Bharatanatyam workshop by Deepa Ganesh  
- Aparna Patil, Virginia 
e-mail: ni_aparna@yahoo.com  
Photos: Ram S Ramchandra 

September 6, 2008 
 
Deepa Ganesh, the founder of Upasana Dance Group in UK, conducted a Bharatanatyam workshop for the Apsaras Arts students of Richmond, VA, on Saturday, Aug. 16, 2008. Eight students from the beginners/intermediate classes participated in this three hour dance workshop that was held at Hindu Center. I consider myself fortunate to be part of this group and to learn from a versatile dancer like Deepa Ganesh. She taught us 'Ganesha Vandana' with the help of her talented daughters Vaishnavi and Nivedita. I enjoyed the entire process and want to share my experiences. 

  
In this workshop, Deepa akka taught us the adavus as well as the process involved in doing those adavus. For instance, in the beginning she elaborated on the language of dance. "A dancer speaks to her audience through her body movements," she said and added that the mudras are like punctuation marks in a dance. "How would you understand a book without punctuation marks?" she asked us. It would be confusing to read a text without commas, full stops, hyphens etc. Similarly a dance should have well formed mudras and they should begin and end fully just as a sentence would begin with a capital alphabet and end with a full stop. In addition, the sentence should be grammatically correct and well formed to convey a meaning. The dance similarly becomes meaningful with expressions, eye movements etc.  
  
Deepa akka taught us the various adavus one after another, part by part. For a short span of three hours, 'Ganesha Vandana' was an ambitious undertaking and she made efforts to make it simple for us. She explained the 'how-to' of the adavus. One can only master an adavu in its first speed, she said. And so she taught the choreography in the first speed. If you get it right at first speed, you will get it right at the third speed. Speed is in the mind, so always practice your adavus at first speed, she emphasized, again and again.  

It dawned on me that I struggle to reach the third speed for some of the adavus because I have not learned them fully well. In simple language, I have not practiced them enough....there you go. In the workshop, we understood that learning is always interesting, but it is only the tip of the iceberg and the real challenge lies in mastering the item through continuous practice. So for now, she advised us to just understand the steps and make sure we practice them later. I remember hearing similar advice about practice from guru V P Dhananjayan while attending the final day presentation of their dance workshop in Yogaville in July. He had made that remark in reference to his beginner students who according to him would probably need to practice about hundred times before they get any closer to perfection. In a nutshell, there are no shortcuts and you cannot fake it in the performance, you practice until it comes.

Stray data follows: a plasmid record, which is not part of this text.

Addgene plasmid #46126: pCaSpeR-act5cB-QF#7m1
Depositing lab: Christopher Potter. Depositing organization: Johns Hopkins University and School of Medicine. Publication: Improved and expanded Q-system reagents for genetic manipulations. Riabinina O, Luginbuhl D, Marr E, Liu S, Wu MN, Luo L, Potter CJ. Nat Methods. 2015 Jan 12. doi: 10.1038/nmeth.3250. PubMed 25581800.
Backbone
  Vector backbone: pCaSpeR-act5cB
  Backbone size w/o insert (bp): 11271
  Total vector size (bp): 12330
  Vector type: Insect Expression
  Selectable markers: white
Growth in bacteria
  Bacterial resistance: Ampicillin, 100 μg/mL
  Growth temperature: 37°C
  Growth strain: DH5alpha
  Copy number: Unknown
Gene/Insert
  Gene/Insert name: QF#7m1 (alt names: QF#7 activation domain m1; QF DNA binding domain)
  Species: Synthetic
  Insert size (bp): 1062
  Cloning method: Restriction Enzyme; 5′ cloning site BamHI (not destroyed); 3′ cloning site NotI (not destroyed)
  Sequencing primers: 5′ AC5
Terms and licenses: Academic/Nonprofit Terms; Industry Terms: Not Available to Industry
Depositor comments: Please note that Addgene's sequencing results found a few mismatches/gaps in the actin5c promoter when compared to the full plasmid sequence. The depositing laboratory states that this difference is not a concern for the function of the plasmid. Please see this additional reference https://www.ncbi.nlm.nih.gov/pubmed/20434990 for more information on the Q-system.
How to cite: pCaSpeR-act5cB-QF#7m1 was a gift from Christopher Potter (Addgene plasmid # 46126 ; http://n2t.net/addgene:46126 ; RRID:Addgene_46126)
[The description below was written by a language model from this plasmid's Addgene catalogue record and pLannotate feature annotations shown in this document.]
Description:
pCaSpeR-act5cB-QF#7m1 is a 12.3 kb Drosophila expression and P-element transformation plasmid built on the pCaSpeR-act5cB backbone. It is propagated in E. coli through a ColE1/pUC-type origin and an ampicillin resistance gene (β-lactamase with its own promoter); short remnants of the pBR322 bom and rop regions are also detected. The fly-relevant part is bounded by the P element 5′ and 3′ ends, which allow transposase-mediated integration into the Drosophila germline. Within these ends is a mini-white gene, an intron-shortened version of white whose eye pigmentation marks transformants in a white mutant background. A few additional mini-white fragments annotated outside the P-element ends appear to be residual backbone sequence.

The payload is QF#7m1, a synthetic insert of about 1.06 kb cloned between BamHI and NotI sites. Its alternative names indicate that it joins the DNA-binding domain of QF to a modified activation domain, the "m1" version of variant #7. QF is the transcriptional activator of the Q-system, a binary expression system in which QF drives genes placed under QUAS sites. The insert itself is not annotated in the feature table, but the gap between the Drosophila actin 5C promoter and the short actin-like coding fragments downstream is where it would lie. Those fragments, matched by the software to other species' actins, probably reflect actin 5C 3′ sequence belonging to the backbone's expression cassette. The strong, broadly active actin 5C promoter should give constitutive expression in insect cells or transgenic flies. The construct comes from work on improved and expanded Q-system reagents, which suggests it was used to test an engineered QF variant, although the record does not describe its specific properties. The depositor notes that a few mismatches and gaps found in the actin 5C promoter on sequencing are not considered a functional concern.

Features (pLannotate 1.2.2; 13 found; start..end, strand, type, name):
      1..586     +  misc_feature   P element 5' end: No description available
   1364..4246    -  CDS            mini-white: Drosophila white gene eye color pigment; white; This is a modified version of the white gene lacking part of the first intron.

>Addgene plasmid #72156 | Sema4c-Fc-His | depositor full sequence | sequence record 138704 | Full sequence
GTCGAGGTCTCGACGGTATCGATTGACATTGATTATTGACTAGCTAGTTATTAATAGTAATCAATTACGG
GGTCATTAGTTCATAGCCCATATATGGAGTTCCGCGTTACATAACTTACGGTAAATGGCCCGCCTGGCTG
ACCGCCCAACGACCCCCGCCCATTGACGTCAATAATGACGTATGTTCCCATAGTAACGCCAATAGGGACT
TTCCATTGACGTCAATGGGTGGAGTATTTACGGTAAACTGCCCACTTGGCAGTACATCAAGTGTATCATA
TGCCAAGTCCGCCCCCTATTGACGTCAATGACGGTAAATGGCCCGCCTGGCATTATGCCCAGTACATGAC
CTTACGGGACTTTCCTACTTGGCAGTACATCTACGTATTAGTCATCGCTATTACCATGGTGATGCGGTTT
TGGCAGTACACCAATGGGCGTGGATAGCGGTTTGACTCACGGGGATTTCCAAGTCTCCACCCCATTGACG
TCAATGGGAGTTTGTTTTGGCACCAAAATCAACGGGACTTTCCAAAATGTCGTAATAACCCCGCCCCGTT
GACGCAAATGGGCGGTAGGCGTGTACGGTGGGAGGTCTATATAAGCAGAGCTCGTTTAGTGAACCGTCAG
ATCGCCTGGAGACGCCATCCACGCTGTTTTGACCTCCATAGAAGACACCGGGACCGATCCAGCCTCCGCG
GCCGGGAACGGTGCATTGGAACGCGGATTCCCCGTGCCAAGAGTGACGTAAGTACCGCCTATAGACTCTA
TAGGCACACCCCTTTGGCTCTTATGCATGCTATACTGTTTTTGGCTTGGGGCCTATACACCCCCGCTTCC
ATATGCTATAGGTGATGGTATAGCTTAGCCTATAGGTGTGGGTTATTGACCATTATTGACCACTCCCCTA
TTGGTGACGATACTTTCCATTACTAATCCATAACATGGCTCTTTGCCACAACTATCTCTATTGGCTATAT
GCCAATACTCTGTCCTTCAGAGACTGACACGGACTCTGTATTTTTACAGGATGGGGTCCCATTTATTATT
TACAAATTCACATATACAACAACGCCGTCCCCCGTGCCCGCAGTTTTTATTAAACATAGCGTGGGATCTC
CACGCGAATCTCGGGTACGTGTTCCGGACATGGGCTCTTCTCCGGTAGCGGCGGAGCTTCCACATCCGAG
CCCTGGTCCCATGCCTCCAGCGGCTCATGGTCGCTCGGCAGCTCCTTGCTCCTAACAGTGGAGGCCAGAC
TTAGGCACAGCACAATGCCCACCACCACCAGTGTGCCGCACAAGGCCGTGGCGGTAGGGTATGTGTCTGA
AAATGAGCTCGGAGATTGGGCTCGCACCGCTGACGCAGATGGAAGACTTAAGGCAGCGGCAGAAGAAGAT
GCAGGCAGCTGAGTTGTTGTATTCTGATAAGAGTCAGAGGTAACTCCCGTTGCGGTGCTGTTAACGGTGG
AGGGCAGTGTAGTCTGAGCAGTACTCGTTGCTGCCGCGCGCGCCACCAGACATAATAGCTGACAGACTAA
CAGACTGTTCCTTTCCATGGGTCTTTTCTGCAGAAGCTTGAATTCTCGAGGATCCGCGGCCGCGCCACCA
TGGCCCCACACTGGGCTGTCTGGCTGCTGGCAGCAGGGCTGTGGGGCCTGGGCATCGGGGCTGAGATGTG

Deepa akka also talked about the variations one could make in the adavus and do it differently. She touched on the subject of what I call the mind-factor, which is remaining mindful while dancing. For instance, there was a portion of choreography with just the neck and eye movement. It appeared promisingly do-able. You sit in aramandi and move your neck and eyes, that's it, so simple. I realized how difficult it was when I attempted it. It is difficult to suddenly stabilize your moving body in an aramandi and even more difficult to keep the eyes in the steadfast front gaze for those few seconds before you gracefully shoot them to the right and left. Please pardon my language, but that is what I thought when I saw her eyes. Well, none of us got that part right. That's when she literally commanded us to close our eyes and stand still, take a deep breath and focus within ourselves.  

Focus where your weight is. Pay attention where the weight of the body is concentrated. It should be towards the front portion of the feet, not in the heels, not on the sides, but in the front part. Manage your balance and focus on the beats. That small introspection was vital to the success of the adavu. I think it was a mindful approach on her part because she taught us to employ the mind to analyze our balance and shift the weight in the comfort zone. That way, we could stand still or at least realize that we are losing our balance because of incorrect position. I was not aware that such awareness of balance, breath, focus on music etc. could be maintained right when you are in the middle of dancing. I was so busy dancing, I never realized my breath or balance. Not at a beginners level. But at least now I know that introspection is a possible option. I also learned that the seemingly simple neck and eye movement requires enormous inner stability "stability of dance begins in the mind." So in other words, if the mind-heart is not grounded into the dance and into the present moment, the beauty will not come forth.  
  
So all in all, I obtained a different perspective on dancing. I am learning dance physically not metaphysically and Deepa Ganesh pointed out that it all begins inside first. I got a sense of the depth, dancing should have. It was a beautiful experience. 
 

Aparna Patil is an architect and a beginner student of Bharatanatyam.